And now the senate, where reason wears the crown, and more sensible heads prevail. Right?
It was looking that way last week, as Majority Leader Trent Lott appeared to kibosh House Republicans' wet dreams about having a repulsed populace watch Miss M describe the presidential ministrations in detail. Senators take themselves very seriously and regard the House as a sort of Bad News Bears operation, which it increasingly is. If anything could prod a howling zealot like Lott toward statesmanship, it's a presumption on the part of mere House members, announced with gusto to the Times and the Washington Post, that they can tell the majestic Senate what to do.
His announced timetable for the impeachment trial, from January 11 to 22, is hardly written in stone, though. The Senate, after all, is not exactly short on people who'd fit in nicely on the House Judiciary Committee. Through last week, not much had yet been heard from them, butyou can be sure that more than a few senators want every ugly truth, or every one that suits their purposes, revealed: Phil Gramm of Texas, John Ashcroft of Missouri, Connie Mack of Florida, Jesse Helms, that sort. Lott seems to believe that forcing Democrats to vote "not guilty" can somehow be used to political advantage in 2000, when fourteen Democratic senators face re-election. It's a nice theory, except that several Republicans are also up for re-election, many of whom -- Maine's Olympia Snowe, Delaware's William Roth, Vermont's Jim Jeffords -- are likely to vote the same way.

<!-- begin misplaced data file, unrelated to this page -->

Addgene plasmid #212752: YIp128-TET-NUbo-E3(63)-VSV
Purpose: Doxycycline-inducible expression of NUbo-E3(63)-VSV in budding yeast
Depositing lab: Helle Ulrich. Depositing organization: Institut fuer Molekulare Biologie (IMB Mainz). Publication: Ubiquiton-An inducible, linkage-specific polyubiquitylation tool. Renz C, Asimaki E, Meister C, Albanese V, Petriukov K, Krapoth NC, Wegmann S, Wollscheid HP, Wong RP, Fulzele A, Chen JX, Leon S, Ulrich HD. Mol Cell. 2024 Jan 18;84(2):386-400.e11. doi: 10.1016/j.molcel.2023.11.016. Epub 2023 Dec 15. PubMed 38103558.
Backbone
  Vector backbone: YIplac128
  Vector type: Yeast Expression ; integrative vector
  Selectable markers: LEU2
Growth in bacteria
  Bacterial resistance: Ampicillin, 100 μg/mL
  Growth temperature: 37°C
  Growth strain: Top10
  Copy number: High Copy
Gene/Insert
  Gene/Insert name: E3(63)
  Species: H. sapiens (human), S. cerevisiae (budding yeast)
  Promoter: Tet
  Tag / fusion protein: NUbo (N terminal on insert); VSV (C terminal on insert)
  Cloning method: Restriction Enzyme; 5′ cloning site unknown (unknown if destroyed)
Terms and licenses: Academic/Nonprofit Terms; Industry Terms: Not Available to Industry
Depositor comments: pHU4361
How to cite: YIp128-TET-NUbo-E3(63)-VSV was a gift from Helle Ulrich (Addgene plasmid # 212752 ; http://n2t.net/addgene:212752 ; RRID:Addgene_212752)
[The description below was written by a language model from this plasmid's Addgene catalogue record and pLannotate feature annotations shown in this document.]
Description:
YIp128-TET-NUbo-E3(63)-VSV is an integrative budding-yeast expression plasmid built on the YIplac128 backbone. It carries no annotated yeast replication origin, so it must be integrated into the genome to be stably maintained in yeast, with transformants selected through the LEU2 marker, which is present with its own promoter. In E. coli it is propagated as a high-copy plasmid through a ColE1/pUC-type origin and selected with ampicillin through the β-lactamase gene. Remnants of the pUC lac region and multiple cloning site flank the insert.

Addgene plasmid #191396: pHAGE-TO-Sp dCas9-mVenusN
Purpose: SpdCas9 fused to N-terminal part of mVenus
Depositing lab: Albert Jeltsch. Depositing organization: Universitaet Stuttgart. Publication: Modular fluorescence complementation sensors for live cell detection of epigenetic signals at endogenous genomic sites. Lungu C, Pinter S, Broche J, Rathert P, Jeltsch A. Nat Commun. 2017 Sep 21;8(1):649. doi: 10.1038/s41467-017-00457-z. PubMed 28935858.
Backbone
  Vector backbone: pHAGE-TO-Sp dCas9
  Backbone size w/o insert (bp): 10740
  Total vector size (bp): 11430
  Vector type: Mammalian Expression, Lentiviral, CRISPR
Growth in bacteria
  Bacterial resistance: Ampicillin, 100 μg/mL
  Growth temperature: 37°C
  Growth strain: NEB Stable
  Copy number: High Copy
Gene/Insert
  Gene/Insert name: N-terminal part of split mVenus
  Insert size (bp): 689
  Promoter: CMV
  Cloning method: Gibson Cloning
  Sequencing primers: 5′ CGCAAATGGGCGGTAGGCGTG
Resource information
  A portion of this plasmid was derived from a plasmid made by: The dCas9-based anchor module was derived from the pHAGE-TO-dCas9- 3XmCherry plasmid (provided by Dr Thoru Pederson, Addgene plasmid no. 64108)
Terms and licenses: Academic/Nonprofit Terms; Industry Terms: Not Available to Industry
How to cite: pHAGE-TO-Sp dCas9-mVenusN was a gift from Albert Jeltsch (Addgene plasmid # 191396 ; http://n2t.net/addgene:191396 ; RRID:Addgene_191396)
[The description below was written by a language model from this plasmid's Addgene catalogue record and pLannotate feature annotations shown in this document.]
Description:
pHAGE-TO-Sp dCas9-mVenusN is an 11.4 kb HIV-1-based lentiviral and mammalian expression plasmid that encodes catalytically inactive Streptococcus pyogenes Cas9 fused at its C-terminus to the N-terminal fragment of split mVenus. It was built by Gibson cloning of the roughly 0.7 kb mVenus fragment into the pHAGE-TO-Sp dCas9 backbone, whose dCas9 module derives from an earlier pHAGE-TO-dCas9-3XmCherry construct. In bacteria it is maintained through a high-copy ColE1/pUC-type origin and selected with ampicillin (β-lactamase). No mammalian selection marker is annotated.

Lott and company, though, are almost sure to pronounce Clinton guilty when the time comes. The world's greatest deliberative body cannot excuse perjurers. Except, that is, when they worship them.
Turns out that these great men have considered perjury at least once before in their careers -- and excused it. In 1994, Oliver North, admitted and proud perjurer, ran for the Senate from Virginia. North testified before the select Iran-contra committee in 1987, and under immunity, he admitted that he had lied to Congress in the past about the arms-for-hostages scheme and about his surreptitious aid for the Nicaraguan contras. He broke the law and lied about it, he said, because he was serving a higher purpose than the law (run that one by Henry Hyde), a purpose the liberals and the man-hating feminists and the predatory homosexual lobby couldn't understand. He was convicted; the conviction was overturned because a judge ruled that it had been based in part on testimony he'd given Congress while under his immunity grant, but it didn't erase his admission of having lied under oath to members of the House and Senate. Then, in January 1994, tabula technically rasa'd, he announced his challenge to Virginia's Democratic senator, Chuck Robb, who had some colorful problems of his own at the time.
You might recall that North's candidacy embarrassed some Republicans, notably Virginia's sitting GOP senator, John Warner, who actively campaigned against him. And what did Trent Lott have to say about the possibility of the man who lied to senators becoming one of their number? This: "I'm going to support Ollie any way he will allow me to, and I cannot wait till I see the expression on the faces in Washington when North walks down the aisle and is sworn in next January."